Rereading On Writing: A Memoir of the Craft by Stephen King

In these days of lockdown, with the library and physical bookstores inaccessible and even books delivered by post under suspicion, I find myself groping for reading material, as I relate in my recent post “How to Find Books During a Pandemic.” One solution is to grab something off my shelf, which I indeed did in this instance. I’ve had this copy of On Writing for a long time; I read it for the first time when I was still living in Greece. Still, because I hadn’t read it since then and I recalled it favorably, I picked it up for a second read.

Two pieces of memoir serve as bookends for the practical writing advice in this book. The first section titled “C.V.” is over one hundred pages long. It starts at King’s youth. He and his brother were raised in relative poverty by his mother. He tells of his first ventures into writing as a child and as a high school student, his early sales to men’s magazines, his marriage to his wife Tabitha, and making it big with the publication of his first novel Carrie. Then there is a dark stretch in which he describes his addiction to drugs and alcohol and the intervention that saved him.

After this section, King writes about the writer’s toolbox, by which he means mainly the basics of vocabulary, grammar, sentences, and paragraphs. I could just as well have skipped this part; it’s meant mainly for beginning writers. After that, there is another section on various facets of writing such as the importance of reading to a writer, writing about what fascinates you, following inspiration rather than preset plotlines, characters, description, dialog, theme, making revisions, and the importance of having a first reader go over your work before you send it off to a publisher. This is all interesting, although after publishing twenty-five books I have my own ideas on most of these topics. This section also was written mainly with beginning writers in mind.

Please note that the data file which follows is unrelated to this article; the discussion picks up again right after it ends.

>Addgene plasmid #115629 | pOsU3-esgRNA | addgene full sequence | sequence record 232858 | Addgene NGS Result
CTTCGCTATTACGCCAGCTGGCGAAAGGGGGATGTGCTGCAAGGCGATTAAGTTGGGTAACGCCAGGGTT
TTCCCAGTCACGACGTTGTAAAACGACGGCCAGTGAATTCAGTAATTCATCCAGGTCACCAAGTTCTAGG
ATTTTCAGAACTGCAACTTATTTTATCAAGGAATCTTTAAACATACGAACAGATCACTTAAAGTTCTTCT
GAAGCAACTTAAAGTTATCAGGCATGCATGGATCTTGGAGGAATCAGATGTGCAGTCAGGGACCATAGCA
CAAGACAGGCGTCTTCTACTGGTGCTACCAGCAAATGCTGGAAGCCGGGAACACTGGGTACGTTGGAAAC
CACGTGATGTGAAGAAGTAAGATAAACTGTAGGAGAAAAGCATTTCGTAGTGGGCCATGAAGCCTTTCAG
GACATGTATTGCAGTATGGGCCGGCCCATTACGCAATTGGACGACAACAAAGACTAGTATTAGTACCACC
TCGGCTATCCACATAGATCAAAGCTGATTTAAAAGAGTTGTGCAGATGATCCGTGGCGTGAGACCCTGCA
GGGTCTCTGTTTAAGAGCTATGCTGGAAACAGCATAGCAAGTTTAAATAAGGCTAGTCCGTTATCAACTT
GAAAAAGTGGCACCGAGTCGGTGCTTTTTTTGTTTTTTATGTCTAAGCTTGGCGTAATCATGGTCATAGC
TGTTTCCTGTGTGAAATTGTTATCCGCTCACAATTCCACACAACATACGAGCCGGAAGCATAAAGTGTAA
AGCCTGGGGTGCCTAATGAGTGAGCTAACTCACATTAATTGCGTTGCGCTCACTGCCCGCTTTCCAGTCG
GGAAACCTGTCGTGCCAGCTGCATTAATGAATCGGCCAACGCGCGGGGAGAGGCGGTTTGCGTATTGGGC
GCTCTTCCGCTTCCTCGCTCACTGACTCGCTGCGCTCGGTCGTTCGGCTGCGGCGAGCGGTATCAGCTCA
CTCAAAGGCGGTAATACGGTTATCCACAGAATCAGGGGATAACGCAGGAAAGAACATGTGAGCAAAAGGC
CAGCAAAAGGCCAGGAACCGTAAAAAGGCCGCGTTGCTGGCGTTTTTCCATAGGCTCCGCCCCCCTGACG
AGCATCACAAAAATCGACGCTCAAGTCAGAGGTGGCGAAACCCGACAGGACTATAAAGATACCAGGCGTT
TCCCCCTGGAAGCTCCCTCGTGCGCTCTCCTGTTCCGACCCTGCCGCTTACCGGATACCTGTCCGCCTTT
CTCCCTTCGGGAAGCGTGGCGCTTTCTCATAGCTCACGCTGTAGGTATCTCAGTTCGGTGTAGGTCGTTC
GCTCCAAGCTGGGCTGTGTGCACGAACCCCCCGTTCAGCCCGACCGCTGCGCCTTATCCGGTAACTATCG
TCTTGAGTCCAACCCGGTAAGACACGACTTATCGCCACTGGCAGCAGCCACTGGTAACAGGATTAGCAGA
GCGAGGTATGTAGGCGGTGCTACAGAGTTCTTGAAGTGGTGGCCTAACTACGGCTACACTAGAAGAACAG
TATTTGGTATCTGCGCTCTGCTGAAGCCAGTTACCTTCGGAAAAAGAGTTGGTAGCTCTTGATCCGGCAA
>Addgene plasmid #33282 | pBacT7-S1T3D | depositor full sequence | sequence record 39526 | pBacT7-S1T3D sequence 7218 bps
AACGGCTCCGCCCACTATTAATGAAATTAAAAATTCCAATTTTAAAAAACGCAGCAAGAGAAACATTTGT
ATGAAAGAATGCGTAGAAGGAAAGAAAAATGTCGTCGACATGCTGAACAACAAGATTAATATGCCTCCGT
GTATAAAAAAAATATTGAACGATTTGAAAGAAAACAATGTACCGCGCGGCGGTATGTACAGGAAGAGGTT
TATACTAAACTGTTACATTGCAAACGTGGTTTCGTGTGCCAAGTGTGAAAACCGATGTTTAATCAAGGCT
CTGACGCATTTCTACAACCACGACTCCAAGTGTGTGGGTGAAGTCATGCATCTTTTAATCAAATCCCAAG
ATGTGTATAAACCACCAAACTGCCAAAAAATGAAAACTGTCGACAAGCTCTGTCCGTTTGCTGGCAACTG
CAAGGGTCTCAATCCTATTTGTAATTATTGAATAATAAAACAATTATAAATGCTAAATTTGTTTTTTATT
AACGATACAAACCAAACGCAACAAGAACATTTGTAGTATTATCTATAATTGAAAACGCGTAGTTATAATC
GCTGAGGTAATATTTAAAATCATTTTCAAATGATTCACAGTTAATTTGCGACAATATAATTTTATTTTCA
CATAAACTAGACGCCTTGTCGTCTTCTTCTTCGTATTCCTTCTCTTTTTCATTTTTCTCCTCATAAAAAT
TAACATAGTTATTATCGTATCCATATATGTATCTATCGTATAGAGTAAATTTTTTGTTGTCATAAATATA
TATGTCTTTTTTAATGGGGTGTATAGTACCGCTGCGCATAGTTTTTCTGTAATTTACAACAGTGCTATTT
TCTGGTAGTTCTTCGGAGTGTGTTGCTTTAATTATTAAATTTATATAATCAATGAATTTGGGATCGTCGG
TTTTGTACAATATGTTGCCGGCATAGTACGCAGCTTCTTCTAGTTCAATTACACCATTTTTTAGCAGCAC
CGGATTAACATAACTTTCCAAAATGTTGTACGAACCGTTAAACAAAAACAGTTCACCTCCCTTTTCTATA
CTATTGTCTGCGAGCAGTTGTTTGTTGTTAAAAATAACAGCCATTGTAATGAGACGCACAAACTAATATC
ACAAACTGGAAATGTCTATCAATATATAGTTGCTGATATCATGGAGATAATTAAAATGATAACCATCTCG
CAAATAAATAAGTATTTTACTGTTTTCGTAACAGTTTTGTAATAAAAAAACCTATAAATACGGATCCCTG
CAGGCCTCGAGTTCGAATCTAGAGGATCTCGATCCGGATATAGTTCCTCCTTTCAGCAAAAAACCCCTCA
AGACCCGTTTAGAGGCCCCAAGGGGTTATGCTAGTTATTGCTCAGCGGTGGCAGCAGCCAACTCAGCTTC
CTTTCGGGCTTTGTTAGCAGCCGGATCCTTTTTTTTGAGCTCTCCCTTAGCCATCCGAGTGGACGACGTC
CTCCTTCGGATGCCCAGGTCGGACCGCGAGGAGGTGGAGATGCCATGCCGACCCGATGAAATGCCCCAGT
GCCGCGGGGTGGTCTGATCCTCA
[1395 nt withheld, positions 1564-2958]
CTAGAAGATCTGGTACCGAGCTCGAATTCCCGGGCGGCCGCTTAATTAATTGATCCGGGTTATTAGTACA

And then there is the postscript, called “On Living.” King was in the midst of writing this book and was out for his daily walk when he was hit by a van that veered off the road onto the shoulder. He was rushed to the hospital in critical condition with multiple broken bones and a collapsed lung. After several surgeries he was able to go home and, although in considerable physical pain, resumed work on this book. The description of this harrowing experience brought tears to my eyes. It is very well-written.

In conclusion, this time around I most enjoyed the two memoirs that comprise the first and last sections of this book. In fact, what I would really like to see from Stephen King is a comprehensive autobiography. Instead of a few brief snippets, I’d like to read the story of his life told with the same verve that has made his fiction so popular.